Cutting silhouette portraits starting in 1987, Richard's interest in graphic art took on a whole new medium. As a young graphic artist, inspired by classic pen and ink illustrators and medieval wood cut artists, he found that cut paper could offer a stylized “woodcut” look. Simple one color scenes allowed him to expand his techniques and to cut larger sizes, eventually using muted toned colored papers.
In 1994, he left Disney to focus on a computer graphics career, but his interest in cutting paper was renewed as he applied computer graphic programs like Illustrator and Photoshop to design even more elaborate and technically demanding pieces. Manipulating his sketches or photographs in Photoshop, he could clone out unwanted features or add elements to make a visually pleasing composition. Redrawing at this stage, he makes templates, carefully aligning all layers properly, and cutting these with X-Acto blades. Typically cutting 4 or 5 different layers simultaneously of paper results in 5 separate, layered images, each with different color configurations. Each finished piece is unique (he never recuts the same design twice), but he also improvises on his templates, adding and subtracting as he cuts.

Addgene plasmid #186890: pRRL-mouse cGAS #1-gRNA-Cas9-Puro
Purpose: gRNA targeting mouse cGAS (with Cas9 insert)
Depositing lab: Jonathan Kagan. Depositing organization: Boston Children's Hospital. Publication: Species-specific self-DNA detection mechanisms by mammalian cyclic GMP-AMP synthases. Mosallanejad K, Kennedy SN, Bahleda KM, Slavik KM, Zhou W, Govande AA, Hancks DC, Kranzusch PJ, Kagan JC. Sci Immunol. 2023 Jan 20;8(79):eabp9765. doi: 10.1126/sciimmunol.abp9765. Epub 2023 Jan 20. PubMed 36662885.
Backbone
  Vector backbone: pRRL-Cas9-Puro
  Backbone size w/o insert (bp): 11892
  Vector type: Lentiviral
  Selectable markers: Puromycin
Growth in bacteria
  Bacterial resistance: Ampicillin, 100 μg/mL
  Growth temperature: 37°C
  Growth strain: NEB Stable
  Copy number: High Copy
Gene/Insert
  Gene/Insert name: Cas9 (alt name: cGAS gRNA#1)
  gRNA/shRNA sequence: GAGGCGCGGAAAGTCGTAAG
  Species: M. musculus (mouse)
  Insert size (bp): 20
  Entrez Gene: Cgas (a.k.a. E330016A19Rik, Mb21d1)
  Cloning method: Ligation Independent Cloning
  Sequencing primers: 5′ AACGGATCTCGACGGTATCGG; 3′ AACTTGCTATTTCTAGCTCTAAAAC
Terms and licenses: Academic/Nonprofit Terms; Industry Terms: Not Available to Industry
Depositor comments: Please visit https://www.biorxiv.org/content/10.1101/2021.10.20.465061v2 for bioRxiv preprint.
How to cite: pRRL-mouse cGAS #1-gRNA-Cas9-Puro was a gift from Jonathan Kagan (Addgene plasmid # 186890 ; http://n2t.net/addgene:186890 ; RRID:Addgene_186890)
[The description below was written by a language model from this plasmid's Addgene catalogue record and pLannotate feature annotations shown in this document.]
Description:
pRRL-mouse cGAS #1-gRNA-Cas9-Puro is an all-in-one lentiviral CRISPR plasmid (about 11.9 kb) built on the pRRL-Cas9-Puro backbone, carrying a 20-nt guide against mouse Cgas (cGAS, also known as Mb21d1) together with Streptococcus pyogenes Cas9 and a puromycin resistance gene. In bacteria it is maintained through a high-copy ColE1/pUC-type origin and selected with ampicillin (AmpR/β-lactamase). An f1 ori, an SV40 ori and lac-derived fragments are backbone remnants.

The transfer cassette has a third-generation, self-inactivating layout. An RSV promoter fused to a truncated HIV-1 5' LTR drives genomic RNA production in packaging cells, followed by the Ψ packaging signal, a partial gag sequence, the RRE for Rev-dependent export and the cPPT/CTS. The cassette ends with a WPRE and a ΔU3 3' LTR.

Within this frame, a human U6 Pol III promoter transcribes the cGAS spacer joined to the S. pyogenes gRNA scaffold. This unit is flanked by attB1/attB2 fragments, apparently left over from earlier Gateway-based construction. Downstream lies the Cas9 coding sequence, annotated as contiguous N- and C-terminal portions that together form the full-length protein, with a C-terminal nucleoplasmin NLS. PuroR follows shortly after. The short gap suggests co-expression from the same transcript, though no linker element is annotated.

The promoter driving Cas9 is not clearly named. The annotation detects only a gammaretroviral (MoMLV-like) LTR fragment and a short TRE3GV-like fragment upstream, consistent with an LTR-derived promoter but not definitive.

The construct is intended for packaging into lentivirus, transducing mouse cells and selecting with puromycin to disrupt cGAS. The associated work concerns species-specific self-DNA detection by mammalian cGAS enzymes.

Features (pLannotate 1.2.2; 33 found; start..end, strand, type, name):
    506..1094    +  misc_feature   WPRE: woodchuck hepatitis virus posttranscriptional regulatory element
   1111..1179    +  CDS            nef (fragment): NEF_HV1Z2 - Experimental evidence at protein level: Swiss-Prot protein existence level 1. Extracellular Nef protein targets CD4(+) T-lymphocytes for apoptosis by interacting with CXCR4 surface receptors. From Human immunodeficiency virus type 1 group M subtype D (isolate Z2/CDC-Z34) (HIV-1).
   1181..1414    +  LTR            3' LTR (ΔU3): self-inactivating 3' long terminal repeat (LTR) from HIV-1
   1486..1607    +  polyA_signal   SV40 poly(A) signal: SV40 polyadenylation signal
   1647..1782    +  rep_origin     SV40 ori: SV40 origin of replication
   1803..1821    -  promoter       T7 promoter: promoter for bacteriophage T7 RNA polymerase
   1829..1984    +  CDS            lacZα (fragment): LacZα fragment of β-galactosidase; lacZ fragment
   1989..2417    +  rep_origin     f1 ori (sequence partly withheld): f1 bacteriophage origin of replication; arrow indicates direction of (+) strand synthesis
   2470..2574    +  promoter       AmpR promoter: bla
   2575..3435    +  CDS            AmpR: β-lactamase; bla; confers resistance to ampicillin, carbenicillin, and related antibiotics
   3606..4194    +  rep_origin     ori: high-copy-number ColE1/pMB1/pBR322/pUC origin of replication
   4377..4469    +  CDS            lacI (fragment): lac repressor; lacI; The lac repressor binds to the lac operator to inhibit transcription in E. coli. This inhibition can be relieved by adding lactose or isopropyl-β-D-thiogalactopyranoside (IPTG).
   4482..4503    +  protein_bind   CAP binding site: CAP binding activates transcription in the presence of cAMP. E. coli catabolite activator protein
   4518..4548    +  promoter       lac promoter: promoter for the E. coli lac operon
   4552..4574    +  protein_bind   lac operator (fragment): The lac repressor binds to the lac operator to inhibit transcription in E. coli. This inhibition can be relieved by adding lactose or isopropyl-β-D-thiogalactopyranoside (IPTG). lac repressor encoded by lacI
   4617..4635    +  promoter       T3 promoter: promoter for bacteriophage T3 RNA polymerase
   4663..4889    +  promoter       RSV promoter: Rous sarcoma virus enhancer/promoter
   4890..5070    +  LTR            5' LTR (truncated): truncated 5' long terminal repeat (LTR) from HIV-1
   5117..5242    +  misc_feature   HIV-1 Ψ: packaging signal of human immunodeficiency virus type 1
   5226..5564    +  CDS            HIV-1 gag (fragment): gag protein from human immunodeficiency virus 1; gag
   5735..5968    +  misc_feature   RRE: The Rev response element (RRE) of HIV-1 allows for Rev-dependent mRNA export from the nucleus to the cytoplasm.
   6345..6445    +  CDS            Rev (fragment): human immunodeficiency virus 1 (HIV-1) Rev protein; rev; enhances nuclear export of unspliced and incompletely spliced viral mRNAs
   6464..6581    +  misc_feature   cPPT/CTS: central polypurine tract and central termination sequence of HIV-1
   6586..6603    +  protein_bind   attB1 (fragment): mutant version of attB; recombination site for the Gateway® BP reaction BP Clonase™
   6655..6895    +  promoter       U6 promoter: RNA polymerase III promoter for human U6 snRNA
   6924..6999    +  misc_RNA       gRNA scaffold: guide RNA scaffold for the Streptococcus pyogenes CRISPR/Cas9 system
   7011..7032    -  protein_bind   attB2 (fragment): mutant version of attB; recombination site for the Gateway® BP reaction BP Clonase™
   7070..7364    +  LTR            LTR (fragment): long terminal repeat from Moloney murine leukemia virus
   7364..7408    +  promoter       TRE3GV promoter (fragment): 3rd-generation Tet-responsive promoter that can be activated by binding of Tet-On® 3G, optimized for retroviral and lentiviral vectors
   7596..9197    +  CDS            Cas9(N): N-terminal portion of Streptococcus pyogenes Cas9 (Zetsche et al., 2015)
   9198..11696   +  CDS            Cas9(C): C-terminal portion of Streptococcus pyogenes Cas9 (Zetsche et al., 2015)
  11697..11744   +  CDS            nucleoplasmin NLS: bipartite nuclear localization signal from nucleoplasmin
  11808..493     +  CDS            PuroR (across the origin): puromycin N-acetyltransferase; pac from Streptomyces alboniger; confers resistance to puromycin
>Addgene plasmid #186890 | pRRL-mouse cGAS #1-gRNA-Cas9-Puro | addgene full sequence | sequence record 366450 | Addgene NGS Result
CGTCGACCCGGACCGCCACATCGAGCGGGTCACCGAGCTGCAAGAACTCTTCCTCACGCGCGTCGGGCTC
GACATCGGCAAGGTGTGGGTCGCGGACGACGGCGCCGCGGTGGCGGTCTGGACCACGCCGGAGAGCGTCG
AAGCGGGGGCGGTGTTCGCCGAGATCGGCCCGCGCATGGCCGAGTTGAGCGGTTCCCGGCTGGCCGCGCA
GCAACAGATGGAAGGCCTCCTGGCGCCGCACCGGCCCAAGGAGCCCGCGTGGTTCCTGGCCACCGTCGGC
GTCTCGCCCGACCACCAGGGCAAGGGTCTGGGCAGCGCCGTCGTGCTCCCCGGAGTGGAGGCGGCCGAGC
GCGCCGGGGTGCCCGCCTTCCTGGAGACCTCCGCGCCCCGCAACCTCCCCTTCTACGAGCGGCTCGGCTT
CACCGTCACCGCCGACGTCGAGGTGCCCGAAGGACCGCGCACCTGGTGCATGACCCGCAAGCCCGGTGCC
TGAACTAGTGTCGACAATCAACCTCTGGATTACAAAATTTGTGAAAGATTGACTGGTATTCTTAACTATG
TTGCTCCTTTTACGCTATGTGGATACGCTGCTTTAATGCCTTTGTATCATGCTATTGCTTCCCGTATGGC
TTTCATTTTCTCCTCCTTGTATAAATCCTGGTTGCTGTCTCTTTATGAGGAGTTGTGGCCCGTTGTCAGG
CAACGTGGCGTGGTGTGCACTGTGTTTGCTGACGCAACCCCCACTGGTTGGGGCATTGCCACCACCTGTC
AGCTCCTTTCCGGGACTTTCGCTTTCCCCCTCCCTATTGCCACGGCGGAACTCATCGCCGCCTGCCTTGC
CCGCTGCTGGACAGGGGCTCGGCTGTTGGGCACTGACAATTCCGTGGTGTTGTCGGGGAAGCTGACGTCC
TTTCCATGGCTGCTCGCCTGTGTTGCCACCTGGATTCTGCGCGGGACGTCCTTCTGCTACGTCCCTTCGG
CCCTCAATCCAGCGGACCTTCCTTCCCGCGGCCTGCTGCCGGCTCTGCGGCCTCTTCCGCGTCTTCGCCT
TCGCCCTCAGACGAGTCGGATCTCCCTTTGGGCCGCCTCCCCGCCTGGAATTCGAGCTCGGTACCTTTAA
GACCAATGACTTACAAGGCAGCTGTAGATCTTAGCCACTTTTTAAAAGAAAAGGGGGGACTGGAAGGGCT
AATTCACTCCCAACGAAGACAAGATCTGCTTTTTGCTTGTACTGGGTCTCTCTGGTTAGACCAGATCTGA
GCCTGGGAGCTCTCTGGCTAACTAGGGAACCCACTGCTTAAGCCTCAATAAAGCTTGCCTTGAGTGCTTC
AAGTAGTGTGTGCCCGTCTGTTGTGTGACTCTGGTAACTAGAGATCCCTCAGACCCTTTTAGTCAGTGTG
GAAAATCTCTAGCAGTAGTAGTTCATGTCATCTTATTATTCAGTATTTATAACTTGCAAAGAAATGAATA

Wanting to explore papercutting as a true art form beyond folk art or craft designs, Richard’s style demonstrates a variety of original designs from wildlife and still-lifes to floral and even fantasy. Many of his early paper cuttings were donated to the Guild of American Papercutters Museum in Somerset, PA, where he continues exhibiting. Living in Florida since 1978, he has created pieces illustrating the state’s wildlife, and has recently he begun to explore imagery using complimentary and experimental colors.
He has shown in solo and group shows from Kissimmee City Hall to Highfield Hall in Cape Cod and the GAP Museum in Somerset, PA and has won several awards for his work (including a First Place in the Osceola Juried Art Exhibition in 2015 and Best of Show in the Mt. Dora Art League Juried Exhibit 2017).